The Boundary RCMP is continuing its attack on methamphetamine dealers in 2011 according to a recent policing report.
Grand Forks RCMP’s Staff Sgt. Jim Harrison said the abuse and trafficking of methamphetamine has been going on for quite some time and the regional detachment’s offensive, which began late last year, will continue.
“We see an awful lot of methamphetamine in town,” he said.
“We’ve certainly made that one of our highest priorities to target the methamphetamine dealers and we certainly had some really good success in putting some of them in jail here in the last six to eight months.”
According to the 2011 Report on Policing Boundary Regional Detachment, the local RCMP was short-staffed by four constables between spring and summer of 2010 and once back at full strength, the detachment was able to execute search warrants for stolen property and drugs between last September and December.
In the process, there were arrests, convictions and a number of known meth dealers were sentenced to jail.
“We’re using our local intelligence and the fact that we do know who’s out there in the community and who’s doing it,” said Harrison when asked about the effort to prosecute dealers.
“A lot of times it’s that frustrating situation where we know somebody is doing it but we have to prove it and that’s what’s happening; we’re putting a lot more effort into establishing cases enough to the point that we can actually arrest and prosecute these people.”
The policing report also stated that there seemed to be a trend that sees drug abusers combining illegal and legal narcotics and Harrison said methamphetamine was also amongst the drugs in that situation.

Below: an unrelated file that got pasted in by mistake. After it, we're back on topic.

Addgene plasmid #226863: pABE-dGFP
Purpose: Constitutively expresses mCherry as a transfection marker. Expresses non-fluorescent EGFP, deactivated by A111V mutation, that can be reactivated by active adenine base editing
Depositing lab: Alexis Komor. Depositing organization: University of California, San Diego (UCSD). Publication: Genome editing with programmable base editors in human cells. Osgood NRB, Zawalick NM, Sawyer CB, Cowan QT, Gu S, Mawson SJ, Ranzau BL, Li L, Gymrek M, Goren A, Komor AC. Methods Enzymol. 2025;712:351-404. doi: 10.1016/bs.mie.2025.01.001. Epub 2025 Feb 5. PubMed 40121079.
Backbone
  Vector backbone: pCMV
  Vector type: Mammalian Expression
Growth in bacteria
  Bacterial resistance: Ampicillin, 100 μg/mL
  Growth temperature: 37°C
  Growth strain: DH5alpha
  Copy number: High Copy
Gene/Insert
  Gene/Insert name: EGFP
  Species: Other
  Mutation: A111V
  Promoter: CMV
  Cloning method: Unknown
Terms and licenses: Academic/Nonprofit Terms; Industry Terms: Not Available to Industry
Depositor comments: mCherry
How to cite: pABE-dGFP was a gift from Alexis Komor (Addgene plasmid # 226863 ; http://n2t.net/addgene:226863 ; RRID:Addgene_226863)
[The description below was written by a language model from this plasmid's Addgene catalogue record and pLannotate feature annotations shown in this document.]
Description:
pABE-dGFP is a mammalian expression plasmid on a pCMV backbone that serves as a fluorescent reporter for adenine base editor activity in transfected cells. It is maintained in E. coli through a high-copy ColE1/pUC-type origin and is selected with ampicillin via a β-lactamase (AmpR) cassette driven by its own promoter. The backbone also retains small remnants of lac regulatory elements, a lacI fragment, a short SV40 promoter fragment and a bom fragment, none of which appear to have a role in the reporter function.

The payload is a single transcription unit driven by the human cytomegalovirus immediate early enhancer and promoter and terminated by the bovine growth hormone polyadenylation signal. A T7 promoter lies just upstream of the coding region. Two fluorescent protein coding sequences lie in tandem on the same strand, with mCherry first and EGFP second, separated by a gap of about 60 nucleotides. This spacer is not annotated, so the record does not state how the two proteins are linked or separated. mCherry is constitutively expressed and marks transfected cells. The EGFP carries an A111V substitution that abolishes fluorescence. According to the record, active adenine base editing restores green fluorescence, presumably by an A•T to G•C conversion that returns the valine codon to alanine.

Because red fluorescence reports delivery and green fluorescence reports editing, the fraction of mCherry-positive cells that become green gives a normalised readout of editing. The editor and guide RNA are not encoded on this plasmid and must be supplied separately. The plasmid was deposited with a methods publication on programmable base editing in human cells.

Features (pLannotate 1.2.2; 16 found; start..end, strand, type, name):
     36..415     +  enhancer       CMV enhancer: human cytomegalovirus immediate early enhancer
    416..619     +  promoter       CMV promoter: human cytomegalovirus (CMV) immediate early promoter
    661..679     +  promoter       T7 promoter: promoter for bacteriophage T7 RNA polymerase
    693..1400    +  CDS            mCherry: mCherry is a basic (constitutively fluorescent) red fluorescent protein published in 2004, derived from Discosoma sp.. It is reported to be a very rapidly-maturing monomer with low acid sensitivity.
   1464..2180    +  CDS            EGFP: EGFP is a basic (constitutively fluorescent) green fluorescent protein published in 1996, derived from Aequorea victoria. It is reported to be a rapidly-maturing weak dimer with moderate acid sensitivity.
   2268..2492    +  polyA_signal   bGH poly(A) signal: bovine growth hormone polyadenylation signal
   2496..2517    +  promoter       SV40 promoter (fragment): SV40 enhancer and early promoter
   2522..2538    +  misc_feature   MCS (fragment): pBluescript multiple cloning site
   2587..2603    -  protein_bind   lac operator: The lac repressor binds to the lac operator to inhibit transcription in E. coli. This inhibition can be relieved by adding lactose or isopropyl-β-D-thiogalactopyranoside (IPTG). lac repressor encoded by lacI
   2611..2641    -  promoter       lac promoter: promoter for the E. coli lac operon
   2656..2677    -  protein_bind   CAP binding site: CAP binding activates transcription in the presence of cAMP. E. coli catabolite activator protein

There have also been two sudden deaths in the Grand Forks area from prescription drug overdose in the last six months.
“In both cases, when we got their blood results back from toxicology through the coroner’s office, we found out that (the deceased) were using multiple drugs at the same time,” Harrison explained.
“Things such as methadone, morphine, methamphetamine, OxyContin, those types of drugs as well as marijuana. In both cases, there was no alcohol but there was all these illegal and legal drugs mixed up; they’re taking a bunch of stuff all at the same time.”
With the successful prosecution of the known meth dealers over the past year and a half, Harrison has noticed a positive effect that is possibly related.
“One of the things we’ve found is that since we’ve started to put some of these dealers in jail are property crimes have gone down in town.”
According to the 2011 policing report, between 2009 and 2010, total break and enters have decreased from 59 to 46 in the city of Grand Forks and vehicle theft has declined from 20 to nine.
“Most of these property crimes are related one way or another to drug abuse; people stealing and breaking in to support their habits type of thing and again, that’s why our primary target is to go after the drug traffickers,” Harrison went on to say.